If you thought Mallya was in a terrible financial shape, digest this: Mallya is now shifting his one and only private jet to a safe haven ( his UB group) to prevent frustrated lenders from attaching it for recovering dues.
At a time when lenders to bankrupt Kingfisher Airlines are assessing the possibility of liquidating non-core assets like real estate of the shrinking airline, the UB Group has shifted the ownership of a customised corporate jet used by promoter Vijay Mallya from Kingfisher Airlines to a group holding firm, says an Economic Times report today.
Banks have lent around Rs 7,000 crore to the airline and are now anxious to recover at least a part of the dues by selling some of the assets pledged with them. Though it does not seem as if all the loans are covered by collateral, they are in the process of valuing the airline’s non-core assets to see what they may ultimately get for their bad loans. Lenders have asked for a revaluation of the Kingfisher Airlines brand, which was pledged with them by the airline’s promoters in 2010 to raise Rs 200 crore in debt.
As part of this restructuring, the airline’s management has requested banks to liquidate some realty assets, including the Kingfisher House in Mumbai. ICICI Bank, the second largest lender to Kingfisher, has already unloaded its debt to a fund managed by SREI Infrastructure Finance .
According to the ET report, it is not clear whether the corporate jet A319, meant for exclusive use by Mallya, was hypothecated to banks. Sources, however, told the daily that that “the aircraft, valued at about Rs 107 crore as security, and helicopters valued around Rs 90 crore, are with banks as a guarantee.”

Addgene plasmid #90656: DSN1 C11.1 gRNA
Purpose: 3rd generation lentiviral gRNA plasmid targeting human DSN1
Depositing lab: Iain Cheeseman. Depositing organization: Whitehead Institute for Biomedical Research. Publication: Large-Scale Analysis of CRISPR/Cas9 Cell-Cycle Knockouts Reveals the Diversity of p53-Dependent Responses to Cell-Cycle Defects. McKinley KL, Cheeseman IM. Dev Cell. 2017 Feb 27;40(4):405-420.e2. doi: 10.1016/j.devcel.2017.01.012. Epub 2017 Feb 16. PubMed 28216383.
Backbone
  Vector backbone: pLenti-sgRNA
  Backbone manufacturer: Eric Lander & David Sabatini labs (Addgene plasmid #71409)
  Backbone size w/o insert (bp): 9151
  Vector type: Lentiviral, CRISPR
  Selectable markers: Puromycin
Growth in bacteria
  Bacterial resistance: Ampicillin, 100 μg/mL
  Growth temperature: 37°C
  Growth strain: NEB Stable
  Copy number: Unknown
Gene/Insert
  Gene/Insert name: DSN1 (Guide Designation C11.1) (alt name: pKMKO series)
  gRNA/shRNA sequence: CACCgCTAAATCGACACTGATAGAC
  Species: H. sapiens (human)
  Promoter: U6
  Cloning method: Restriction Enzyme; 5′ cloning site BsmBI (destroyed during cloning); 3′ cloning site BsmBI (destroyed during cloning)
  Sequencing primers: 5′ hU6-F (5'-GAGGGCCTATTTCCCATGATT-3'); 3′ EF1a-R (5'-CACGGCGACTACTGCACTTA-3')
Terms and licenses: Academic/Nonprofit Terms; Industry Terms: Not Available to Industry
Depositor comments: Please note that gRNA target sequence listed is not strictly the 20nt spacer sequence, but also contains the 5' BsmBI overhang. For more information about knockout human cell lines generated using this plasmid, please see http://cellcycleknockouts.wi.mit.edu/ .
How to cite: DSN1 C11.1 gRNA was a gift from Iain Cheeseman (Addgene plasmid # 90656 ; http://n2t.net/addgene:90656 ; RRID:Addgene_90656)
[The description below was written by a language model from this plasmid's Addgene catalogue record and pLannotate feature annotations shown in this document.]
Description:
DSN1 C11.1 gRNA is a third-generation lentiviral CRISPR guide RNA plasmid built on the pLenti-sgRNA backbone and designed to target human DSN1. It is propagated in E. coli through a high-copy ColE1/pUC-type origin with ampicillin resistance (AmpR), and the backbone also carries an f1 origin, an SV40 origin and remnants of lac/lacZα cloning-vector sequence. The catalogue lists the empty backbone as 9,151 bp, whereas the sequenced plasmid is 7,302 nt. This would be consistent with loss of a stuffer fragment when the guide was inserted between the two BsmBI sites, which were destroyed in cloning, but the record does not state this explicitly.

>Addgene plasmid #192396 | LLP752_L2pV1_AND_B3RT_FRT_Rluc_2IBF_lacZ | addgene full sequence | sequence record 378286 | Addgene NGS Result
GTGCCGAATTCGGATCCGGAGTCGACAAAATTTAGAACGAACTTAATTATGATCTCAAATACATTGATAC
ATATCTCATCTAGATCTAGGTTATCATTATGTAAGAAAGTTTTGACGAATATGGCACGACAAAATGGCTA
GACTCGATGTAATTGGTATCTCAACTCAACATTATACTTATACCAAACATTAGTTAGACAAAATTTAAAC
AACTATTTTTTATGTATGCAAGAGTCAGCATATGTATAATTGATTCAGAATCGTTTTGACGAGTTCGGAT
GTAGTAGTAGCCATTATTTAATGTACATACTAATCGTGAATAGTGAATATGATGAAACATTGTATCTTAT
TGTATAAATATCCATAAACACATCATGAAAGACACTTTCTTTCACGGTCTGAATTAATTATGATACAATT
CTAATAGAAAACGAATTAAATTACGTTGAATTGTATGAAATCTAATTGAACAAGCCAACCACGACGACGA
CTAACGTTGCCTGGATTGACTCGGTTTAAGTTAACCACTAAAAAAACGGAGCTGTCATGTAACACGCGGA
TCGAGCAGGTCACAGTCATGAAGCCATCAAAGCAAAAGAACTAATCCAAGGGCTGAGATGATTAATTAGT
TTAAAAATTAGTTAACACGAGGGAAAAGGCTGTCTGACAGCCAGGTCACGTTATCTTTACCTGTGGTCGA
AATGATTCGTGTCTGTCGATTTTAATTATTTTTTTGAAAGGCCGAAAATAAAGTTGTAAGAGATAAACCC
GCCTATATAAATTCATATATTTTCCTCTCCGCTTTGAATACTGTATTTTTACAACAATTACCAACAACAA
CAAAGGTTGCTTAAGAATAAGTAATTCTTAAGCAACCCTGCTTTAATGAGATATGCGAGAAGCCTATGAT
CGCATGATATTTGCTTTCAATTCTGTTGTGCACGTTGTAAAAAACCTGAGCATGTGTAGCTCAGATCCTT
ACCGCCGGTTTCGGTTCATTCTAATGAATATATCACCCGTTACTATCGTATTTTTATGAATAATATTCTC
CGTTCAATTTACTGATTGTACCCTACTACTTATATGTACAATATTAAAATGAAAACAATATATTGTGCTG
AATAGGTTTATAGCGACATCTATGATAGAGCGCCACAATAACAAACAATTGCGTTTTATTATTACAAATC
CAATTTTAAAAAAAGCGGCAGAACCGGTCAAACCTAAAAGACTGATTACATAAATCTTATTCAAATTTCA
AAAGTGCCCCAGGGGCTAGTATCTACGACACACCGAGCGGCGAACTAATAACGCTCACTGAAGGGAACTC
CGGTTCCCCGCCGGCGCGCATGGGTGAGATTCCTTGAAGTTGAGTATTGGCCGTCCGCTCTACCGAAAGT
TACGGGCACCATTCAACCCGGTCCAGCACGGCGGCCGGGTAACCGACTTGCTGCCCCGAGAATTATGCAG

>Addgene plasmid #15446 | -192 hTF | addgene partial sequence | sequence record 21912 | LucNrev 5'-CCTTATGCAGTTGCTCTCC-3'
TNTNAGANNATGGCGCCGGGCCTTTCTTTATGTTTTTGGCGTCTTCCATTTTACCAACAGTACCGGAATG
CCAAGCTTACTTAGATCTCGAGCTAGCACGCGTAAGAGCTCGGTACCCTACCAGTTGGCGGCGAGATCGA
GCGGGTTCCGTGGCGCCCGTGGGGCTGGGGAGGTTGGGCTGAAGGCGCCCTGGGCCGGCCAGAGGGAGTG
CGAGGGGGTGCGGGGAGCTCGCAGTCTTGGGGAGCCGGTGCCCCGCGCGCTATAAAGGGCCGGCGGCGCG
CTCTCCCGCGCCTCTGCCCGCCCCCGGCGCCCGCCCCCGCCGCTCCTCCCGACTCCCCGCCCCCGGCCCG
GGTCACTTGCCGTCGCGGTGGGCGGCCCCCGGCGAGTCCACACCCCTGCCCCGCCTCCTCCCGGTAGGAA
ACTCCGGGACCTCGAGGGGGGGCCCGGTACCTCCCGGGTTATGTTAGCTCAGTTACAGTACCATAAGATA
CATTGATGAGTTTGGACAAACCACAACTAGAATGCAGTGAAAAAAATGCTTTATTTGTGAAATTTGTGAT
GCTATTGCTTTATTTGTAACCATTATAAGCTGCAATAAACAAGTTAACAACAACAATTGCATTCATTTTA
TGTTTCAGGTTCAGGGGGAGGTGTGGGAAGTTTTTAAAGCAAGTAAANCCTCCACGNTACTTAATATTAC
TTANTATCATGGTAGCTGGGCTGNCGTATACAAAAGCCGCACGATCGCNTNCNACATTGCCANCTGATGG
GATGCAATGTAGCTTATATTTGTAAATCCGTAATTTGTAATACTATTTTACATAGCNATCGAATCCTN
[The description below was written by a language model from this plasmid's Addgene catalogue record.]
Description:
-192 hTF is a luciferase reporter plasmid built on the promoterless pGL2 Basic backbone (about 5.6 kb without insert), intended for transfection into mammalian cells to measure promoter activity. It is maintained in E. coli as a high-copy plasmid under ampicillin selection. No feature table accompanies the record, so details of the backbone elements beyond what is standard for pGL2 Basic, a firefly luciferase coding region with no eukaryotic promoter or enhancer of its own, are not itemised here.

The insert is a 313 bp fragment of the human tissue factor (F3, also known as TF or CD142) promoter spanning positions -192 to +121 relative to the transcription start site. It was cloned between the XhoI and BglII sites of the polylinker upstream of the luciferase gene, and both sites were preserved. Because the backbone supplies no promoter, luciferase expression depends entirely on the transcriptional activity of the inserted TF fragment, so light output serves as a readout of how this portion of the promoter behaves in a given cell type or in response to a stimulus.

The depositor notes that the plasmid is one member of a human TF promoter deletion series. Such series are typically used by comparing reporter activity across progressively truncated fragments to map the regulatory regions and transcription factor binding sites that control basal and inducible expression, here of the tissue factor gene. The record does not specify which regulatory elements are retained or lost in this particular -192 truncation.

Kingfisher has accumulated losses of about Rs 6,000 crore. It has not paid employees’ salaries for months and has defaulted on tax payments and vendor bills. Even the airline’s lessors have taken back a number of planes because the company had reportedly defaulted on lease rentals. Its operations have reduced dramatically as it is flying less than 20 aircraft and its market share has crashed.
But Mallya, for reasons best known to him, is not looking at anything beyond foreign investment in aviation for a rescue, even though Kingfisher may not exactly see a queue outside its doors to buy a stake in it.
The reason why banks are still trying to humour him relates to the collateral he has pledged: shares of parts of his liquor business. As a Firstpost story noted earlier, “The vultures are descending not on his airline, but his pledged shares: his cash-generating liquor businesses. There is a good chance that whoever is now lending money to Mallya is buying not the airline – which is anyway a dead duck – but his liquor business.”
In a September 2011 report on Kingfisher Airlines, Canadian investment research firm Veritas had stated that both the airline and Mallya’s holding company UB Holdings (UBH) were effectively insolvent and that the two were at the mercy of Indian financial institutions.
Analysts have time and again said that the UB Group minus Kingfisher Airlines could well benefit the company’s cash cows. But the fact remains that in its efforts to support Kingfisher, the group pledged the shares of other group businesses such as United Spirits and now faces the risk of losing his only profitable business too— all thanks to his unexplained love for the airline.